Citroen C4 focuses on refinement
TURBO ENGINE FROM PEUGEOT 308 HAS GIVEN THE CITROEN C4 NEW RANGE A BIG BOOST
According to local distributor Sime Darby Automobiles (SDA), the official Citroen factory designation for its new hatchback is C4 New Range. Not C4, but C4 New Range.
Somewhat ironic given that SDA has rationalised the C4 down from three variants to just one highly specified model in its just-launched facelifted form.
That’s partly due to the buyer profile of the C4: in its previous incarnation, 85 per cent of buyers opted for the flagship model. But the facelift is also surely an acknowledgment of the brand’s growing pains in New Zealand.
SDA relaunched Citroen back in early 2013 with the popping of champagne corks (literally) and an ambitious plan to increase sales by 40 per cent to 400 units in 2013 and 500 in 2014.
Volumes of 302 in 2013 and 381 the year after clearly haven’t called for another round of bubbly.
The C4 is arguably SDA’s most important Citroen model.
But following a major SDA restructure and ongoing dealer development, the company is sticking to its guns. It still wants to grow Citroen.
The C4 is arguably its most important single Citroen model. It’s always represented 20 per cent of volume and SDA’s goal is to increase that to over 30 per cent with the new car (between five and 10 sales per month).
It’s not immediately apparent how that might happen. The new C4 looks much the same as the old and the price has gone from a start point of $25,990 in the previous generation to a single sticker of $34,990 for the new car. But stay with us.
The sheet metal is indeed the same (there are new lights and extra chrome), but underneath the C4 has gained the outstanding 96kW/230Nm 1.2-litre three-cylinder turbo engine already offered in the Peugeot 308. Despite being well down on capacity and cylinder count compared with the old engine, the new mill has 8kW more power and serves up a whopping 70Nm more torque at just 1750rpm.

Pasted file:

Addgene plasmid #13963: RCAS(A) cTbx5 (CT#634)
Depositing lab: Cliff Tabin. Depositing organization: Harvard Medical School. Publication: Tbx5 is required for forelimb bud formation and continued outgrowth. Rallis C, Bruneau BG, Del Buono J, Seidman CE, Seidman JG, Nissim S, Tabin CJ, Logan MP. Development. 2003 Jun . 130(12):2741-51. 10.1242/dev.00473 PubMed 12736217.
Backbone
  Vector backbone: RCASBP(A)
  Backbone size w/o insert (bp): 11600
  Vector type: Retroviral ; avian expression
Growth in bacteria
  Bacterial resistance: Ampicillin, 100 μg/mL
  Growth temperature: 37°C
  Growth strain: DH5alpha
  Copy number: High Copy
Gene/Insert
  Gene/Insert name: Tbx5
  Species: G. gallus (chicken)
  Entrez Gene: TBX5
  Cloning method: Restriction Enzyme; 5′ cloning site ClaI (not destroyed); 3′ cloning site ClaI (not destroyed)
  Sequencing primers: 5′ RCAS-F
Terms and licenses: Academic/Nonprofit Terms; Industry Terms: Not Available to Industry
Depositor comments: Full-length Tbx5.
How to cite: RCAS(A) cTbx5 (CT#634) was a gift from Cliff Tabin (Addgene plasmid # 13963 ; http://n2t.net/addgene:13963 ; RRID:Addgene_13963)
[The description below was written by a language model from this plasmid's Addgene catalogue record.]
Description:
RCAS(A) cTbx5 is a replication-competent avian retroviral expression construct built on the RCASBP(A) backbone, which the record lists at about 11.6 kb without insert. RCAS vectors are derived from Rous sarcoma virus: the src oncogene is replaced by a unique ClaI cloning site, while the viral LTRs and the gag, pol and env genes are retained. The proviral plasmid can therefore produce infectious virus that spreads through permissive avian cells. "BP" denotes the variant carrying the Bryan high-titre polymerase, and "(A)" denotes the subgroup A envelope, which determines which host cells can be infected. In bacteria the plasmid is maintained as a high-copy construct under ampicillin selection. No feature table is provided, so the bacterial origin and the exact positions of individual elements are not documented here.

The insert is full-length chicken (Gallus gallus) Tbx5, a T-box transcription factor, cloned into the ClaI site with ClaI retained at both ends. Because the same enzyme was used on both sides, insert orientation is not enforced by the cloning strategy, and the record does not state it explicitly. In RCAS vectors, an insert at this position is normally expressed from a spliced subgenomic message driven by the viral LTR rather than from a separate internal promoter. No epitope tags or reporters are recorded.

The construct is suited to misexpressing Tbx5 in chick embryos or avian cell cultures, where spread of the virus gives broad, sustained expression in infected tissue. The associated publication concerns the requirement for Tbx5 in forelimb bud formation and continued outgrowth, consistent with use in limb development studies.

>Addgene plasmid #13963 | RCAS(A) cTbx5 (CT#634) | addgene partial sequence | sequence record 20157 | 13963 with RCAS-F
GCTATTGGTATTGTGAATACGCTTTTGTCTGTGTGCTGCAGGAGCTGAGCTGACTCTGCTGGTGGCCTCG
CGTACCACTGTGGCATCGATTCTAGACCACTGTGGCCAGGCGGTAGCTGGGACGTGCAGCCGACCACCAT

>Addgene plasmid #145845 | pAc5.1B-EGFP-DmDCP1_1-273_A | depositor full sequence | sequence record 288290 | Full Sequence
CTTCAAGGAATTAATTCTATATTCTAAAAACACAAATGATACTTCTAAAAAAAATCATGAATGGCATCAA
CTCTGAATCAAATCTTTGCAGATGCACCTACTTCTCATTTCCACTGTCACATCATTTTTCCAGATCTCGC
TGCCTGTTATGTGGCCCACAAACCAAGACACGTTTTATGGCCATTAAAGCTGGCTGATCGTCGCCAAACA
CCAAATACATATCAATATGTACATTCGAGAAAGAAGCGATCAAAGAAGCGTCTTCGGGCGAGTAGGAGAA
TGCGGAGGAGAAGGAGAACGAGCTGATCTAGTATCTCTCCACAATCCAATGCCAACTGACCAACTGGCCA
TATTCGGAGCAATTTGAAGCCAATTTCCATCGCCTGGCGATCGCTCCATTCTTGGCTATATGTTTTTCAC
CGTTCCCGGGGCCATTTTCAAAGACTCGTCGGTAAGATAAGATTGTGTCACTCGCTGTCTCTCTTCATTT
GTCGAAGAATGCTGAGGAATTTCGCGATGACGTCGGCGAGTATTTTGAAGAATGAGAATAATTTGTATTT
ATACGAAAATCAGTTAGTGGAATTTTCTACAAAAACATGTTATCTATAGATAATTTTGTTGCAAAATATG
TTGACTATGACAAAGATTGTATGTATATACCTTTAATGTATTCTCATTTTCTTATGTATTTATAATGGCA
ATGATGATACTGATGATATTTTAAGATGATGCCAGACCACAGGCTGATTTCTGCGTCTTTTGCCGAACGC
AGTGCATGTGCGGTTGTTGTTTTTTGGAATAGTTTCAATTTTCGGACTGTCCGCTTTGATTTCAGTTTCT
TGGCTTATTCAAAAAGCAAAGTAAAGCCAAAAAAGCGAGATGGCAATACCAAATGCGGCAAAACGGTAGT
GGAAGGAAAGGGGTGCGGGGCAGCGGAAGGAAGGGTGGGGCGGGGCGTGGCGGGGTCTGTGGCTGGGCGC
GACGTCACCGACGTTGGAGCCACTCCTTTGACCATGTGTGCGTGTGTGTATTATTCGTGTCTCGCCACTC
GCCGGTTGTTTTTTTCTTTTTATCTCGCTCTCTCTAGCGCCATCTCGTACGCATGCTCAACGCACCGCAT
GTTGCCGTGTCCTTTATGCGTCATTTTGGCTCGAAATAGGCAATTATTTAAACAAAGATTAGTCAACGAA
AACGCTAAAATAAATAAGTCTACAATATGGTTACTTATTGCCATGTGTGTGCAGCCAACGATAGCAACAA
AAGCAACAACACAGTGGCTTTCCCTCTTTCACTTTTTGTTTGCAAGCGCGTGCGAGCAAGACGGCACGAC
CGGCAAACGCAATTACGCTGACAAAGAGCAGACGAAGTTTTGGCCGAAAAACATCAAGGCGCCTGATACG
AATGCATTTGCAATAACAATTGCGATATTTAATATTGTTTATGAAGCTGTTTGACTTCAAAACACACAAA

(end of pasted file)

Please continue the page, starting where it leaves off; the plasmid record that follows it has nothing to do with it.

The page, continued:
With the new engine comes a six-speed automatic gearbox, which means a not-so-fond farewell to the ghastly four-speed gearbox of the previous model. The transmission helps with an impressive combined fuel economy figure of 4.9 litres per 100km.
But what about that price? As already discussed, nobody bought the old entry-level C4 anyway. The new model is still a $3500 step up from the previous C4 Exclusive, but gains extra equipment that includes a seven-inch touch screen with satellite navigation and keyless entry/start.
We don’t need to sing the praises of the new powertrain too much as it’s pretty familiar from that other PSA brand: it’s as smooth and energetic in the C4 as it is in the sister 308 and certainly a massive leap forward over the old model.
Despite a radical revision under the bonnet, the corporate pecking order dictates that this C4 is a facelift rather than a new model. It isn’t likely to pick up the new EMP2 platform that underpins the 308 and (oddly) C4 Picasso people-mover for two years.
It’s a tricky situation which Citroen has sought to deal with by refocusing the C4 on comfort and refinement, in contrast to the 308’s sportier nature. The suspension has been made slightly softer, there’s more sound deadening around the car and extra sealing on the doors. Even the seats have softer bolsters.
With that in mind, there are also a number of luxury-oriented options: a panoramic glass roof ($1500), flashier 17-inch alloy wheels to replace the standard 16-inchers ($1000) and a touch of high-tech with blind-spot monitoring ($1500), which is packaged with a colour-customisable instrument panel as fitted to the DS4.